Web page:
Welding has been around in some form or fashion since the 4th century A.D., but modern welding techniques fueled the industrial revolution and are crucial to many modern industries.
Welding is a very broad term covering hundreds if not thousands of specific materials joining processes. Even if you are not a welder by trade or a materials joining engineer, understanding how various materials can be joined is crucial to excelling in your engineering profession. To start off our understanding of welding processes, let me throw out a bunch of acronyms and terms, then we can dive into specific processes a little later on.
The main welding processes are shielded metal arc welding (SMAW), gas tungsten arc welding (GTAW/TIG) gas metal arc welding (GMAW/MIG), flux-cored arc welding (FCAW), submerged arc welding (SAW), electroslag welding (ESW), and lastly resistance welding. Did you get all that? Those are only the basic welding methods, and there are many different variations of each, along with techniques that weld using friction, lasers, or even electron beams. Each process is specifically designed for different metals, and there are even processes that can weld dissimilar metals. There’s no way we can cover an extensive review of all the welding processes in this blog post, but we can probably cover enough so you can keep up in a conversation about welding, if you ever find yourself in one of those…
All welding processes induce fusion through some energy source, in other words, the base metal is melted in some way. Processes like SMAW use an electrode that melts to both induce fusion on the base metal and act as a filler metal for the joint. GTAW, or what you might know by the name of TIG welding, uses a tungsten electrode and an inert gas (helium) to weld the base metal. What you will find in common between all of the processes mentioned above, is that there is some form of arc or electrode being used to spark the fusion reaction, thus the “A” in all of the acronyms. The only exception in the list above is resistance welding, which uses electric current to generate heat through the resistance of two overlapping metals; simply a slightly different use of electricity to weld.
Arc welding is the most common, but it is important to note that there is also gas welding and energy beam welding. These processes use gas or energy beams to heat up the material, rather than current and voltage. Gas and energy methods, while variant, are fairly simple to understand in basic mechanics. Each different arc technique uses a different electrode and a different setup of applying flux to the weld. Flux, is a purifying agent that helps welds bond materials and maintain uniform structure, therefore increasing strength.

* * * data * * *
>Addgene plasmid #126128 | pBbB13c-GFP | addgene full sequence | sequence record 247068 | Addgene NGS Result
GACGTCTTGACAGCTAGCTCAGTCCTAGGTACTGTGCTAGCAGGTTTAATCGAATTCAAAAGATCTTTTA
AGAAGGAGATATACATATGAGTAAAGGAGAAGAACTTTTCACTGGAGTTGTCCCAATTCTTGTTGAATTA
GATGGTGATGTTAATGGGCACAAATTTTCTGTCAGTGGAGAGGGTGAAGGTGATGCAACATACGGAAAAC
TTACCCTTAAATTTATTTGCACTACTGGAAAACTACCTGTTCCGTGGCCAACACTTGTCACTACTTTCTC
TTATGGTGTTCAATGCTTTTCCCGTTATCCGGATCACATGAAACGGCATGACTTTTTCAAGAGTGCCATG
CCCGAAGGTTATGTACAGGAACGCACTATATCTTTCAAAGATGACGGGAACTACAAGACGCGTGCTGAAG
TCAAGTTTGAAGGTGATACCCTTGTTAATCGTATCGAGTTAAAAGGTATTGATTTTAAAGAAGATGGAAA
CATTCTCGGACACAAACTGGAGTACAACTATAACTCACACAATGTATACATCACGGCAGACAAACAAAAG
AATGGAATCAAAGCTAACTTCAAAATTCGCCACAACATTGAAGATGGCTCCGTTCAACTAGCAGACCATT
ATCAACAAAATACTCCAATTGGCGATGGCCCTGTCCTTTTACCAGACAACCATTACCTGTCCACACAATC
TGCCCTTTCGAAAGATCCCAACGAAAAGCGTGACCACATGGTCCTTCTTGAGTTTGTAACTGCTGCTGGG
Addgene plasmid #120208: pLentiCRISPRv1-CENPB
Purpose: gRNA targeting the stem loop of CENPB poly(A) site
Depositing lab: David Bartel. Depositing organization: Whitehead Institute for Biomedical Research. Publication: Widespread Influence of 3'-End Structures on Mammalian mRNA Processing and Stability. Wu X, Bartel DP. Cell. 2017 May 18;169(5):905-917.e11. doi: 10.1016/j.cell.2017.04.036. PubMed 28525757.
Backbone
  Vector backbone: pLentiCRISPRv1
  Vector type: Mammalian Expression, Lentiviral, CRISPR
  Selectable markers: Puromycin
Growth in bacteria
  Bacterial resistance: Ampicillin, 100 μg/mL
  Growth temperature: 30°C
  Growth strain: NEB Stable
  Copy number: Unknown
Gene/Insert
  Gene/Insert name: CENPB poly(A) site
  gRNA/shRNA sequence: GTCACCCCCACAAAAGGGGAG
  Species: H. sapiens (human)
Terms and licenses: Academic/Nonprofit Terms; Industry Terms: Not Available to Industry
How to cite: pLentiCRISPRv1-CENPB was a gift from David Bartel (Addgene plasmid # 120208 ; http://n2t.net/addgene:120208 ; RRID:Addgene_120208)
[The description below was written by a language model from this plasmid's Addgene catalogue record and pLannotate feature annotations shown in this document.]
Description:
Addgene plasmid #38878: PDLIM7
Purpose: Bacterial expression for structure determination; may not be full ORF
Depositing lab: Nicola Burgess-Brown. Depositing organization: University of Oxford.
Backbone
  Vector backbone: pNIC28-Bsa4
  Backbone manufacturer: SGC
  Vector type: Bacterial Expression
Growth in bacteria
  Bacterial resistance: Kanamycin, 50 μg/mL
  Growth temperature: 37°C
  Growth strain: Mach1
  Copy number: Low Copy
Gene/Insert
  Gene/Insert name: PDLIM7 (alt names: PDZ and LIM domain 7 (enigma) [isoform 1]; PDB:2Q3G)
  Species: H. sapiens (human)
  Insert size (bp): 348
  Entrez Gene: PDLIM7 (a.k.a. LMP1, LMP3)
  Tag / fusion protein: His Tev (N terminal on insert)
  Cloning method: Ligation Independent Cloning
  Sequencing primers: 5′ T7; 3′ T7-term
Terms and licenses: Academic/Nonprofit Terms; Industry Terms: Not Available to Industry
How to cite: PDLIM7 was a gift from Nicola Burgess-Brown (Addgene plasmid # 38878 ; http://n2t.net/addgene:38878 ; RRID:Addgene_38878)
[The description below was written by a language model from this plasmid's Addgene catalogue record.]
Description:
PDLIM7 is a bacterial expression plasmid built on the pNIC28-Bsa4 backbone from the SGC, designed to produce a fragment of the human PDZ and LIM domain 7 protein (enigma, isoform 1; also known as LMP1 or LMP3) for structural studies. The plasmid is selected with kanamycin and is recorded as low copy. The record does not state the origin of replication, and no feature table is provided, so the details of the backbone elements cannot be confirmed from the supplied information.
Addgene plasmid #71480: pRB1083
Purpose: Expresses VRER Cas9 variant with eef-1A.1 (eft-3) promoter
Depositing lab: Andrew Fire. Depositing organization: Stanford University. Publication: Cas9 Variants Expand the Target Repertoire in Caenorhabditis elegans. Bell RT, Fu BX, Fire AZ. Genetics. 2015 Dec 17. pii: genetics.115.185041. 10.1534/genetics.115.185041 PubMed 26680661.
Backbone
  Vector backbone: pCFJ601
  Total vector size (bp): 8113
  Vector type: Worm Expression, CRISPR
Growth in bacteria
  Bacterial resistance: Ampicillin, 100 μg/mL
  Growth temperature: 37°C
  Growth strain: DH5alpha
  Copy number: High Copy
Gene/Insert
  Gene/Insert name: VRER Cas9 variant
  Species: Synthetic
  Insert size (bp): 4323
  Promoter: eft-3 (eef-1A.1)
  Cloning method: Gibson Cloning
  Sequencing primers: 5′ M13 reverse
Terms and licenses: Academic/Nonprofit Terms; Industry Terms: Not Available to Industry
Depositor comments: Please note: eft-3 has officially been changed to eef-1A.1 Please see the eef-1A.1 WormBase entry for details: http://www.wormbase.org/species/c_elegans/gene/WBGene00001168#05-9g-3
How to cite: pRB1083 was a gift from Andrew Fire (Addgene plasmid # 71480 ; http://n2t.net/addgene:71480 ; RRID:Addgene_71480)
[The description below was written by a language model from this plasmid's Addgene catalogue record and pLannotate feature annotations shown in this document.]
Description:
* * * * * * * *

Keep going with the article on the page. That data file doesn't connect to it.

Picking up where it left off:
For most of the welding techniques, you can somewhat infer how they work from their names. We are engineers after all, right? Flux-cored arc welding uses a wire with, you guessed it, a flux core. Contrary to what you may think, submerged arc welding isn’t an underwater process. It uses a consumable electrode to weld under a blanket of flux, therefore submerging the weld under the flux to keep it safe from the atmosphere. Now that we have some background on all of the various welding techniques, we can begin to understand how to weld various metals.
Instead of writing tons of text going into the welding of different metals, here’s a quick guide demonstrating the joining metal along with the processes you can use:
Steel: SMAW, MIG, FCAW, TIG (DC), Resistance
Stainless Steel: SMAW, MIG, FCAW, TIG (DC), Resistance
Aluminum: SMAW, MIG, TIG (AC)
Cast Iron: SMAW
Copper/Brass: TIG (DC)
Magnesium Alloy: TIG (AC)
Titanium: TIG (DC)
As you probably noticed iron based metals can be welded with various techniques, but other metals with less compatible cell structures take specific techniques to weld. The reason behind both steel’s wide range of techniques and other metals specific techniques has to do with cell structure, phase changes, melting points, and many other factors.
If you want to join two dissimilar metals, say, aluminum to steel, welders have to get creative in their techniques. The most common way to weld dissimilar metals, or metals not compatible with each other, is to use a filler metal that is compatible to both. In the case of aluminum and steel, zinc can be used as a transition metal, or special transition inserts can be fabricated. If you want to learn about the welding of dissimilar metals, these processes are on the cutting edge of materials joining techniques. Groundbreaking research is continually being made in the areas of friction-stir welding, laser welding, and even explosive welding (Google it, you won’t be sorry).
Welding is both an incredibly simple thing to grasp, yet also a process filled with endless complexities and sciences. Whether you use it on a daily basis or not at all, welding has aspects of almost every engineering discipline, and can surely captivate even the most dull of engineers.